A priestly holiness model


On August 4 we celebrated the feast of St. John Mary Vianney, the Patron Saint of Priests. In a time where we priests are heavily criticized, partly due to our sins, it is all the more opportune to seriously review priestly exemplary lives, like that of the parish priest of Ars, in order that from our ministerial priesthood shall flow out the living waters of salvific grace.

After a great man there is always an outstanding woman. This has been the case with St. John Vianney. His mother’s great piety was absolutely decisive in her son’s progress in holiness. The Curé himself admitted: “I owe a debt to my mother. Virtues go easily from mothers into the hearts of their children, who willingly do what they see being done.” His mother’s love for God prevented him from evil. He confessed: “When I was young, I did not know evil. I was first acquainted with it in the confessional, from the mouths of sinners.”

Even if he was raised by a holy mother Jean Marie Baptiste Vianney perfectly understood that he needed to cooperate with God’s sanctifying grace. In everything he did he made sure that God would be its beginning and end. He said: “O what a beautiful thing it is to do all things in union with the good God! Courage, my soul, if you work with God, you shall, indeed, do the work, but He will bless it. You shall walk and He will bless your steps. Everything shall be taken account of – the forgoing of a look, of some gratification – all shall be recorded. There are people who make capital out of everything, even the winter. If it is cold they offer their little sufferings to God. Oh! What a beautiful thing it is to offer oneself, each morning, as a victim to God!”

In a village wherein indifference if not disdain to what is Godly was rampant the holy Curé was convinced that such evil spirit can be driven out by fasting. That is why he courageously subjected himself to strict fasts. He would eat one meal daily. He abstained himself from alcohol, except wine at the Eucharist. He ate little black bread coupled with one or two boiled potatoes for entire weeks. St John Vianney even wore a particular penitential garment next to his skin that stained his body with a reddish brown colour. Furthermore he would sleep on bare mattress or on a bundle of wood down inthe cellar.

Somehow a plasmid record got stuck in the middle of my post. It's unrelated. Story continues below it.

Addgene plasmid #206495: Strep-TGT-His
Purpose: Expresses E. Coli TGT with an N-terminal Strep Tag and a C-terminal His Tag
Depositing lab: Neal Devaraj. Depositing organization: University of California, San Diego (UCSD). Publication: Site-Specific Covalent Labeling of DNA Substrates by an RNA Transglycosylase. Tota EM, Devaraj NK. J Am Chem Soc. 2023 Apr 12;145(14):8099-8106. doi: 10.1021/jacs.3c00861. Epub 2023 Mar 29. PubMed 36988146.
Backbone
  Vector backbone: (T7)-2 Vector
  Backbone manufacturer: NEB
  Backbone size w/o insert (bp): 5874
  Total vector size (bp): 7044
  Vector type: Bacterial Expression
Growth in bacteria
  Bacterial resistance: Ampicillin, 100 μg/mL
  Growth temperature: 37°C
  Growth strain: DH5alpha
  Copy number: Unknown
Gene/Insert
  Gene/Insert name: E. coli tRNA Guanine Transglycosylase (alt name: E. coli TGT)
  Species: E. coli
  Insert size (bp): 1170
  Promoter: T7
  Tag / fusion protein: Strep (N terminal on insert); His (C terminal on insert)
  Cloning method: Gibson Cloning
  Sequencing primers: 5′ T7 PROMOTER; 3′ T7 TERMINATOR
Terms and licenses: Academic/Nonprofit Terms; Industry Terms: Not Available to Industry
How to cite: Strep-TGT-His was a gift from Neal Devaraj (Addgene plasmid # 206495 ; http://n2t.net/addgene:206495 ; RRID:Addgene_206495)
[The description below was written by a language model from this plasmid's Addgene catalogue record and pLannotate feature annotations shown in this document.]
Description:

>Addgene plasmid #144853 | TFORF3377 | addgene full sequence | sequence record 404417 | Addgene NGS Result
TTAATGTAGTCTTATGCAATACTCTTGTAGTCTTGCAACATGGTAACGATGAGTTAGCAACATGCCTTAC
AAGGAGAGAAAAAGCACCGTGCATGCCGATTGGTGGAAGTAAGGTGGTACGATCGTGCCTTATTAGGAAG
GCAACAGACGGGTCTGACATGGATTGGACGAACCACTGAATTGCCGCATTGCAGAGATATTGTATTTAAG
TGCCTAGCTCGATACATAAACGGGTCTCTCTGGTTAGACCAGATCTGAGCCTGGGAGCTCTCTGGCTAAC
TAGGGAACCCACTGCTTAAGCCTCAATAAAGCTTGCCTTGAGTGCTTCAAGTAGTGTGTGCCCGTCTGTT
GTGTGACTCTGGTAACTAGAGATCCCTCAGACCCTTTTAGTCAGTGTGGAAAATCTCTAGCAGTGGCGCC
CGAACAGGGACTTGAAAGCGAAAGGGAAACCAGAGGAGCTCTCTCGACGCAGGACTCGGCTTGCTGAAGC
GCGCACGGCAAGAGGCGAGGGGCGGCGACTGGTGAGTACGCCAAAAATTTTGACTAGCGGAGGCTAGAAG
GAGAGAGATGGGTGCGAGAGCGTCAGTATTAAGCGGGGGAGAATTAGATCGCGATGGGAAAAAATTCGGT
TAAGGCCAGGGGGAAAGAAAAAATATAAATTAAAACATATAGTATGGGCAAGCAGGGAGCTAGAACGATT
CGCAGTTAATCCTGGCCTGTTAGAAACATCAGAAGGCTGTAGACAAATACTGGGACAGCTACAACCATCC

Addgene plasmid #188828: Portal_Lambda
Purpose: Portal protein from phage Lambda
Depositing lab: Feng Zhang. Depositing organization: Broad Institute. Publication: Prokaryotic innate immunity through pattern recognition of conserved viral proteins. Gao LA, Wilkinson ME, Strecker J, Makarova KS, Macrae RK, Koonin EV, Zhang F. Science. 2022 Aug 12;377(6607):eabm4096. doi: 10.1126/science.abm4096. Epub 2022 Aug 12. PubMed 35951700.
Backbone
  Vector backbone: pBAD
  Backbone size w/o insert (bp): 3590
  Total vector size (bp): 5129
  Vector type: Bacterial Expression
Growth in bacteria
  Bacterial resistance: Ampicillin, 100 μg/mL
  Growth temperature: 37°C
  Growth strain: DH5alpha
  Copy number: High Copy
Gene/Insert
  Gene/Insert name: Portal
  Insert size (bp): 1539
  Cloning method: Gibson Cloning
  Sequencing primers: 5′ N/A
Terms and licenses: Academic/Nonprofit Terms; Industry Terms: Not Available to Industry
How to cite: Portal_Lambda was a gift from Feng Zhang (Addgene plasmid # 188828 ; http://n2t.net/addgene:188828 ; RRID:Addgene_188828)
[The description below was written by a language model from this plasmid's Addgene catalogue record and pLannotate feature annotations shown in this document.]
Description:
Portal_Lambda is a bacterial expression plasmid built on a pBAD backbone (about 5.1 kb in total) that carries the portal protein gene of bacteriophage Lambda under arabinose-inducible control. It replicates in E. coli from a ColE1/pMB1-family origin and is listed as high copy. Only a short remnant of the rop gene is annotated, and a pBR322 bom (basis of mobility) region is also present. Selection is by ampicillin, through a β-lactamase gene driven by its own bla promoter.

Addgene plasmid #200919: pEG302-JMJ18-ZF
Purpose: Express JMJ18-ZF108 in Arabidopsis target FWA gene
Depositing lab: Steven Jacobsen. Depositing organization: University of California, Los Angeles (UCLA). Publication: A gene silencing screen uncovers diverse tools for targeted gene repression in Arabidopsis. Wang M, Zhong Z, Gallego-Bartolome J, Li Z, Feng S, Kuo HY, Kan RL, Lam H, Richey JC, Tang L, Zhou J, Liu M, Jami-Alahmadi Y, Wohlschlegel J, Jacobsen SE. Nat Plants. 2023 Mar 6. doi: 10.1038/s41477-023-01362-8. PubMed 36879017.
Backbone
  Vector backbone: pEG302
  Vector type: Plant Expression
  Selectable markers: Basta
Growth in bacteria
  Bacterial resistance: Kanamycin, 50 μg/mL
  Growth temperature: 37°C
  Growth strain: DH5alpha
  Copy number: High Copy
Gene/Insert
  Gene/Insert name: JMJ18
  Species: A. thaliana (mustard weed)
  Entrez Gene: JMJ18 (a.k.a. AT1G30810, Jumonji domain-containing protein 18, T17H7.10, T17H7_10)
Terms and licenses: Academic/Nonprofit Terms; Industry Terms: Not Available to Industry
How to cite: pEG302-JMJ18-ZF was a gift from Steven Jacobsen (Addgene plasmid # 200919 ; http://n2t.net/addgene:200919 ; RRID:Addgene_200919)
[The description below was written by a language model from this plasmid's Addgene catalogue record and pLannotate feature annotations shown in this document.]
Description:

Later on in life he had this to say about the many mortifications he imposed on himself in order that his parishioners mend their ways and return to God. “My friend, the devil is not greatly afraid of the discipline and other instruments of penance. That which beats him is the curtailment of one’s food, drink and sleep. There is nothing the devil fears more, consequently, nothing is more pleasing to God. Oh! How often have I experienced it! Whilst I was alone – and I was alone during eight or nine years, and therefore quite free to yield to my attraction – it happened at times that I refrained from food for entire days. On those occasions I obtained, both for myself and for others, whatsoever I asked of Almighty God.”

Mortification fills the priest with Christ’s love and never his own for God’s flock. St John said: “If a priest is determined not to lose his soul so soon as any disorder arises in the parish, he must trample underfoot all human considerations as well as the fear of the contempt and hatred of his people. He must not allow anything to bar his way in the discharge of duty, even were he certain of being murdered on coming down from the pulpit. A pastor who wants to do his duty must keep his sword in hand at all times. Did not St. Paul himself write to the faithful of Corinth: ‘I most gladly will spend and be spent myself for your souls, although loving you more, I be loved less.’”

May we priests pray and fast for the people put under our care. And you, dear people of God, pray for us to be holy like St. John Vianney!